By Roland Buerk
BBC News in the Maldives
President Gayoom enjoys much support in the attols
The tourist paradise of the Maldives is getting its first democratic presidential election on Wednesday. It could mark the end of the road for Asia's longest serving leader.
Maumoon Abdul Gayoom has ruled the Indian Ocean islands for 30 years, elected in 'yes or no' referendums since 1978.
He is running for another term in office. But this time he faces a challenge from five opponents.
If no candidate gets more than 50%, the vote will go to a second round.
President Gayoom insists that he is not running out of steam after three decades at the top and wants to serve another five years.
Mohammed Nasheed Anni says he is on course for victory
I joined him on a seaplane as he travelled from atoll to atoll campaigning in this country of nearly 1,200 islands.
We flew over coral islands surrounded by white beaches before landing by turquoise lagoons.
People lined the jetties to greet him, clapping, cheering, singing and dancing.
After his speeches hundreds lined up to shake his hand.
President Gayoom claims credit for making the Maldives South Asia's most prosperous and orderly nation, largely thanks to tourism.
There have been advances in education, health and life expectancy on the Muslim archipelago.
Now he says to complete a transition to democracy he needs more time in office.
"I think this is a vital time for my country and I have begun this very important reform agenda," said President Gayoom.
The election campaign is now reaching its conclusion
"After being president for 30 years or even 35 years, to have this as my heritage to leave to the people, a new liberal democracy in the Maldives, that is the reason why."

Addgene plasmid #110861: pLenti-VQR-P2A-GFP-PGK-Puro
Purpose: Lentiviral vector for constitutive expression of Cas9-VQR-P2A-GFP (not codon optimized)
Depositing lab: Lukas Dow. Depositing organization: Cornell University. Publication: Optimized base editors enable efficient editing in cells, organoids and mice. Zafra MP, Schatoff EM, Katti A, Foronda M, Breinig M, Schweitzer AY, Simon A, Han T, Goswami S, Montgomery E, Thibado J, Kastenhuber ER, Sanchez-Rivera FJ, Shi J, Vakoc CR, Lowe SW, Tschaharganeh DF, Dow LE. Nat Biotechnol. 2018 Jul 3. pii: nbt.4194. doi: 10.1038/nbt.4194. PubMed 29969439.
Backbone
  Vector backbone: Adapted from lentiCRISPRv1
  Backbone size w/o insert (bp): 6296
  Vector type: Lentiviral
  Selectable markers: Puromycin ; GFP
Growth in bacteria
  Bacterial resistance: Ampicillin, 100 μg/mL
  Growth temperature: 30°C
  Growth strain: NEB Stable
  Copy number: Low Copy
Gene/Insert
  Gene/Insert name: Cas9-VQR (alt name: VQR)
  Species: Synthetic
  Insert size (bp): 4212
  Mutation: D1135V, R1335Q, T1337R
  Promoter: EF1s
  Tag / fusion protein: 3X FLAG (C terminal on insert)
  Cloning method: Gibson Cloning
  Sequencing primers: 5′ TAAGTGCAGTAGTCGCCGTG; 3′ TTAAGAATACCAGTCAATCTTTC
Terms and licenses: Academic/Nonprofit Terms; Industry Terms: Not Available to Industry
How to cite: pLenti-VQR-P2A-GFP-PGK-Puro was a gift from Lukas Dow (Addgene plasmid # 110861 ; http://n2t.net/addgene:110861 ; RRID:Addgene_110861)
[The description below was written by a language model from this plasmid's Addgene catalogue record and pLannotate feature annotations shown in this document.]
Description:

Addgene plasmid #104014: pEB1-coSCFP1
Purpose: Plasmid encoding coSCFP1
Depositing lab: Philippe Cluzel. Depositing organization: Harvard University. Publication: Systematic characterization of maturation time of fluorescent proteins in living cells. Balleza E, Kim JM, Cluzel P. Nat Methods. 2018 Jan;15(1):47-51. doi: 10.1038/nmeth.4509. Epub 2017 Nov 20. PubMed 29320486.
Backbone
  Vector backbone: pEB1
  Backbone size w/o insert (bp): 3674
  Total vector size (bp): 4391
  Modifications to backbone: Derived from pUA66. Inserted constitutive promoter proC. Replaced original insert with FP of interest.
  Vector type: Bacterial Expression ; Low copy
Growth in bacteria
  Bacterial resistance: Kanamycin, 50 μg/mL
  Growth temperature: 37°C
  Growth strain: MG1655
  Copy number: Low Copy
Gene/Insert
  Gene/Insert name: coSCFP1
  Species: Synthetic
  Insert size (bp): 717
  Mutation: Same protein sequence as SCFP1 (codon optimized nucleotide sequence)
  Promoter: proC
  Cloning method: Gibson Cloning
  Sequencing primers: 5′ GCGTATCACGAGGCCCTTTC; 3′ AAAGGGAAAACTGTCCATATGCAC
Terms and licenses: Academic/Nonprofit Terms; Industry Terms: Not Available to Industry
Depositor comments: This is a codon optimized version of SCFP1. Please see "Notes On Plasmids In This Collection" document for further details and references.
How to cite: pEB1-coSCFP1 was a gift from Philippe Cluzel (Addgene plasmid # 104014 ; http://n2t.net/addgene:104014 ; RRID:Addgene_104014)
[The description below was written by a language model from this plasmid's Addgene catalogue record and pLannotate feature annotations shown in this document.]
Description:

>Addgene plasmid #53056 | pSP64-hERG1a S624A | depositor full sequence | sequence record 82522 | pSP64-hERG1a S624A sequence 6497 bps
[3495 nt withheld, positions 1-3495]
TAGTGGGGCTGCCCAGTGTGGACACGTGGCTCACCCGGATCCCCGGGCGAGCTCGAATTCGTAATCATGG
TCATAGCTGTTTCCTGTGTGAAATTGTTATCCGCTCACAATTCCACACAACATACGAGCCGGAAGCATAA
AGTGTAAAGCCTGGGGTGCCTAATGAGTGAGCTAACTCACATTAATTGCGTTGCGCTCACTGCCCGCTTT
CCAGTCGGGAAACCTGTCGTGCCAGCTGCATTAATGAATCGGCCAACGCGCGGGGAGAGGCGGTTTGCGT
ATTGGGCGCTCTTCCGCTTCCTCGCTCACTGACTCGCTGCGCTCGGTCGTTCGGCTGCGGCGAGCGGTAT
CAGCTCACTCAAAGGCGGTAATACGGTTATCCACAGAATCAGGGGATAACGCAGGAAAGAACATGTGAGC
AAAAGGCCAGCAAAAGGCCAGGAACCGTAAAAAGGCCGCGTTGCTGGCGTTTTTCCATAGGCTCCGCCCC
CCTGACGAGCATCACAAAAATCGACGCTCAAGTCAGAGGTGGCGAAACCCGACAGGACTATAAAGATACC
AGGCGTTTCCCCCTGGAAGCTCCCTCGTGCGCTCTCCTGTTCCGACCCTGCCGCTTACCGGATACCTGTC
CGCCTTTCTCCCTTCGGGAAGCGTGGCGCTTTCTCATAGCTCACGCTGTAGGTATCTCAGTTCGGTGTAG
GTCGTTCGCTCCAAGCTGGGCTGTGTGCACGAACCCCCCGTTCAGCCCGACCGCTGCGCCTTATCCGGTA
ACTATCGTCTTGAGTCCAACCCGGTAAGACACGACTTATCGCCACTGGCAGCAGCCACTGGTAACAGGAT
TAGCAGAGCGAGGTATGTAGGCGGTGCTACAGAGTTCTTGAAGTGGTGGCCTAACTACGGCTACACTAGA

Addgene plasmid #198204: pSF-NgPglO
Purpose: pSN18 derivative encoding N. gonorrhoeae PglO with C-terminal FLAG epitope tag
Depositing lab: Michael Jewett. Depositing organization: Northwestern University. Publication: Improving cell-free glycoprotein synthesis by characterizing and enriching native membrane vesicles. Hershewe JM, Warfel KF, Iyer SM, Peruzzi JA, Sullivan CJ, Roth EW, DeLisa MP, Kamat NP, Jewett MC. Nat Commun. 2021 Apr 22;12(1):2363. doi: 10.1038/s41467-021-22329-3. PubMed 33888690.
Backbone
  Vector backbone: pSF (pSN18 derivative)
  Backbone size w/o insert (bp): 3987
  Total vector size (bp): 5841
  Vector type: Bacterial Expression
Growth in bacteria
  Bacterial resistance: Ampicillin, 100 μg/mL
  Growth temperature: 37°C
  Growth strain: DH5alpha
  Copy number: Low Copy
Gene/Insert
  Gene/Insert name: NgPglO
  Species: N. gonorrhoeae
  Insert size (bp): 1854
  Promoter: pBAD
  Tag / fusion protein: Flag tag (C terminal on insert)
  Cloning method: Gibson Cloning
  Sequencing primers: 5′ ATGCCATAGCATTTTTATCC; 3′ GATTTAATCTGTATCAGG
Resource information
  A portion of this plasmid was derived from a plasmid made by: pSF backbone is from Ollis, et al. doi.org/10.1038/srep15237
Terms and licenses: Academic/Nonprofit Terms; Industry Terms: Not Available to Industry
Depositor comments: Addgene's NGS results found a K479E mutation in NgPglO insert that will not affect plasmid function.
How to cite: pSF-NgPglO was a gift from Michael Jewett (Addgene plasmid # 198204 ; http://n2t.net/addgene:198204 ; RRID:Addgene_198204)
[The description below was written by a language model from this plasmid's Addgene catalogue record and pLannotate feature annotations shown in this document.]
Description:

Maumoon Abdul Gayoom's message is that he has experience, and stands for stability and continued economic growth.
On the atolls he visited it was well received.
One man said that 30 years of the president was not enough, he should have at least 10 more in power.
But the opposition says President Gayoom is a dictator, who only began reforms in response to street protests, and has had to be pushed all the way to this first democratic election.
These elections are the first time he has allowed competition.
Of the five rival candidates, most attention is on Mohamed Nasheed of the Maldivian Democratic Party which spearheaded the anti-Gayoom demonstrations.
Mr Nasheed clearly enjoys support on the cramped island capital of Male.
His final rally dwarfed those of the incumbent in the city. The crowd stood and cheered in torrential rain.
Mr Nasheed was once a political prisoner, now he is a candidate for president.
His supporters like to paint him as the Maldives' very own Nelson Mandela, while President Gayoom is depicted in the role of Robert Mugabe.
Mr Nasheed says President Gayoom has no answers for the problems of the Maldives - a paradise for wealthy tourists - but troubled by inequitable distribution of wealth, bored youths and drugs.
"He's already had 30 years," he said, snorting with derision at the idea of the president he calls a dictator needing more time for reforms.
President Gayoom hopes to win a seventh term in power
"We really quite can't see how and what else he's going to do with another five years. He's ruined our lives for 30 years and now he has the audacity to come out and say he needs another five years. He's not going to get it."
And his supporters are hungry for change.
"We are 30 years old but the same president is going on, the same things are happening," said one.
"This will change the whole country because this 30-year-old dictatorship is finished," said another.
Both President Gayoom and Mr Nasheed say they are convinced of victory in the poll on Wednesday.
But with six candidates running it may be that neither gets more than 50% of the vote, so the elections will go into a second round.
The people of the Maldives await the outcome with baited breath.